By State Senator Kathleen Vinehout
“This bill strengthens democracy because it allows more citizens to participate,” Assembly Speaker Robin Vos told the Wisconsin State Journal. Vos is the lead author of a bill to overhaul the state’s campaign finance law.
Wisconsin was an early leader in campaign finance reforms of 1911 that limited money in campaigns and provided “rigorous penalties” including disqualifying candidates and sending them to prison. Ironically, the effort over 100 years ago was led by legislative Republicans.
Today’s state Assembly leader may advocate for more democracy, but the bill he authored favors the rich and those well-connected candidates. I fear the bill’s effect will be more negative ads, less voter knowledge, more out-of-state contributions, more centralized control by legislative leaders, and an increasingly dispirited electorate.
The bill opens the door to so-called “dark money” or contributions not reported by who wrote the check. Loopholes created in the bill make it unclear which political action committees (PAC) or independent expenditure groups must report donors and campaign spending.
Unlimited campaign contributions are allowed in a host of new areas. Unlimited donations can be made to a PAC or to two new political committee types for a recall or a referendum. This makes me concerned more money and outside groups will try to affect local elections and referenda.
Corporations cannot contribute to candidate campaigns but corporations, labor unions and Native American Tribes can make unlimited contributions to independent expenditure groups, a referendum committee or a special fund for non-candidate contribution purposes run by a political party or a legislative committee (run by legislative leaders).
In addition, unlimited dollars can be moved from a political party or legislative campaign committee to a candidate. The latter increases the hold leaders have over legislative members. The former increases the power of the political party to pick candidates.
Donation limits to candidates’ campaigns are doubled. For example, the current limit for a single individual over a four-year Senate term is $1,000. This limit becomes $2,000 under Vos’ bill.
Who benefits from adding more money to campaigns? An analysis by Nick Heynen of the Wisconsin State Journal, shows that since 2008, $17.8 million in donations that reach the maximum limit were contributed to candidates for statewide office. Almost 60% of this money came from outside Wisconsin.
Donors would not be required to report their employer. This makes it difficult to track the relationship between a company that receives grants or tax credits from the state and donations of their employees to candidates.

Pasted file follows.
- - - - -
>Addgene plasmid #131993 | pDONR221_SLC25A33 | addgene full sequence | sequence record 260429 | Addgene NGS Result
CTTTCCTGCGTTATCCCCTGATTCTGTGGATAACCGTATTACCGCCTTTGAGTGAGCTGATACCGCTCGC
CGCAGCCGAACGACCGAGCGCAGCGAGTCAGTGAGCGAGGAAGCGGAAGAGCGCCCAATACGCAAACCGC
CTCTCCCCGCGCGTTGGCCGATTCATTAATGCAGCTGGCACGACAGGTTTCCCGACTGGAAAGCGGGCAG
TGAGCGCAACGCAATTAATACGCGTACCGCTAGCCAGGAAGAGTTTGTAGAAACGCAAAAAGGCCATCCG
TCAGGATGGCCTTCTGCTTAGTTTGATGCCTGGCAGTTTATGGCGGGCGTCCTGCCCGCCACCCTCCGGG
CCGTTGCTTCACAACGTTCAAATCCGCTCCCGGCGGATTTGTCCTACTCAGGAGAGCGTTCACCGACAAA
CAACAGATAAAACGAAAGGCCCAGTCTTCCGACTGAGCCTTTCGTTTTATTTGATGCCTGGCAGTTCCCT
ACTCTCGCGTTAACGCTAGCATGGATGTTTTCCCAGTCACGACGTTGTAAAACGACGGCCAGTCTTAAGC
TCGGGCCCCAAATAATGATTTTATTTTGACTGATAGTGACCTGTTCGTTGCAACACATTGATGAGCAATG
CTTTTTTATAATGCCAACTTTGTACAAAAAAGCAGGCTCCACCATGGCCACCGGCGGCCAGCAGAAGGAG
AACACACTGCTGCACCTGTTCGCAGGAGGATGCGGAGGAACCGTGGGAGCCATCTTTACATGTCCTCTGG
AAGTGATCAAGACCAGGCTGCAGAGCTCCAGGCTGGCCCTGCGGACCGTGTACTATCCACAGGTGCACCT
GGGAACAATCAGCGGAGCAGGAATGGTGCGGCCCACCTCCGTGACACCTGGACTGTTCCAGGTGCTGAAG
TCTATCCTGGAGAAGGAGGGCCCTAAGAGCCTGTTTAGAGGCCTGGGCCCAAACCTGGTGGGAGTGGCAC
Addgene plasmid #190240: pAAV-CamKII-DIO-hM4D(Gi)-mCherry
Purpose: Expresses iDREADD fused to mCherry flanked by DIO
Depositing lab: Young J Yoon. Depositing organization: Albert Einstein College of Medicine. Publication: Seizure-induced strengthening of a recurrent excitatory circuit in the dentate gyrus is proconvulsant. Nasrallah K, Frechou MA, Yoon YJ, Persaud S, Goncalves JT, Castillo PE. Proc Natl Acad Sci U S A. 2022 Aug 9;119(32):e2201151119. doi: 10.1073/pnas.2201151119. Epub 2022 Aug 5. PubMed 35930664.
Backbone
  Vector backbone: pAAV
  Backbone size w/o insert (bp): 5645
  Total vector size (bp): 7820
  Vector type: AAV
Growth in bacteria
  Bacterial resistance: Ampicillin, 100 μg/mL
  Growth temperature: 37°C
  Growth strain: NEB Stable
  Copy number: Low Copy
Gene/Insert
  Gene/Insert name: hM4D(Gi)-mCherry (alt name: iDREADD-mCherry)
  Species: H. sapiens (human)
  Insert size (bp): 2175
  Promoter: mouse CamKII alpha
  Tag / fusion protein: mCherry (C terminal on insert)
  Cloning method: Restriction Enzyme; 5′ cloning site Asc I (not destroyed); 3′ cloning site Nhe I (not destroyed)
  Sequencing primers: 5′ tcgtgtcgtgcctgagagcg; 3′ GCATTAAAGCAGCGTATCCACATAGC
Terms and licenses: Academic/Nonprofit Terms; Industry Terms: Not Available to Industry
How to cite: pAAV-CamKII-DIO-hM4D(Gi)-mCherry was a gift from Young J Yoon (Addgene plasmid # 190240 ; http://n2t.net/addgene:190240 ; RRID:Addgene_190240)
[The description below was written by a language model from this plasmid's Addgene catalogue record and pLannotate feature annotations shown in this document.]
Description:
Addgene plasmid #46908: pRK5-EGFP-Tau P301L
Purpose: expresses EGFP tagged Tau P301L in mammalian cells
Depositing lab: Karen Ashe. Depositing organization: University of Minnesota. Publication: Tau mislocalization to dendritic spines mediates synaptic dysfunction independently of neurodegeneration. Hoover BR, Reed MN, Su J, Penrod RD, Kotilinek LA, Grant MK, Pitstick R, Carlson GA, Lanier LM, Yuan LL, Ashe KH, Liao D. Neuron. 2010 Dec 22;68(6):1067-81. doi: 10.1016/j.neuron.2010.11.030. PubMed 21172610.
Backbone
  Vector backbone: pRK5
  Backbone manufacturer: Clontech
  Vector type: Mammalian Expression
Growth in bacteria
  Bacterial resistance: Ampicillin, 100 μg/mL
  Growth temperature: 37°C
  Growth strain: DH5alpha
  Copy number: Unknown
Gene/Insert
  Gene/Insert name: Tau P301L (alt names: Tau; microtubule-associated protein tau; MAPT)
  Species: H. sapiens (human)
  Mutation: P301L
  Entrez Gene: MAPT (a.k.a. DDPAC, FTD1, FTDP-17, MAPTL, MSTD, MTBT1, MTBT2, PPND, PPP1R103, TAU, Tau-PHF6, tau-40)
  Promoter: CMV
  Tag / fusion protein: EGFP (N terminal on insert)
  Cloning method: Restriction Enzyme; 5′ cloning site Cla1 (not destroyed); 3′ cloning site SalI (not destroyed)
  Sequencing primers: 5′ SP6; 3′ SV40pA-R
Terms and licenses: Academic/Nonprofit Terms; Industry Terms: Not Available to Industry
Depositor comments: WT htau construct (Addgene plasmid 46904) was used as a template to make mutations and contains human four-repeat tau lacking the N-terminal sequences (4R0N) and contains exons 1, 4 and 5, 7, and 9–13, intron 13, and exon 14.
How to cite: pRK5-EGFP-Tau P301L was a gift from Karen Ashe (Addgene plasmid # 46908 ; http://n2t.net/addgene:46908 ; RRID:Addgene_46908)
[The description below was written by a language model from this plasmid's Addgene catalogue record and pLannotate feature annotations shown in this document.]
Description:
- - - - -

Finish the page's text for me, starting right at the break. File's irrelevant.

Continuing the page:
Removed from the statute is the purpose of campaign finance laws: The legislature finds and declares that our democratic system of government can be maintained only if the electorate is informed. It further finds that excessive spending on campaigns for public office jeopardizes the integrity of elections….When the true source of support or extent of support is not fully disclosed, or when a candidate becomes overly dependent upon large private contributors, the democratic process is subject to a potential corrupting influence.
Perhaps Speaker Vos found his bill a bit in conflict with the real purpose of campaign finance laws. If he truly wants to improve democracy by increasing citizens’ participation in campaigns, I wonder if he’d join me in supporting an amendment to his bill suggested in the testimony of Matt Rothschild, the executive director of Wisconsin Democracy Campaign.
In a March hearing, Mr. Rothschild cited one way to amplify the voice of small campaign donors was to use public financing to match – by five times – the donation of anyone who gave $175 or less to a candidate. This sounds like a great way to strengthen democracy.
I haven’t met a single voter who thinks we need more out of state or dark money in Wisconsin elections. Without regard to political affiliation, people think there is already too much influence on elections from outside Wisconsin.
Every donation to influence an election needs to be reported in a way citizens can see who is behind the nasty ads. Not only should groups disclose their donors, they should register every patriotic or feel good name used to influence elections.
We don’t need more dark money. We need more democracy and the best way to get that is to let the light shine in.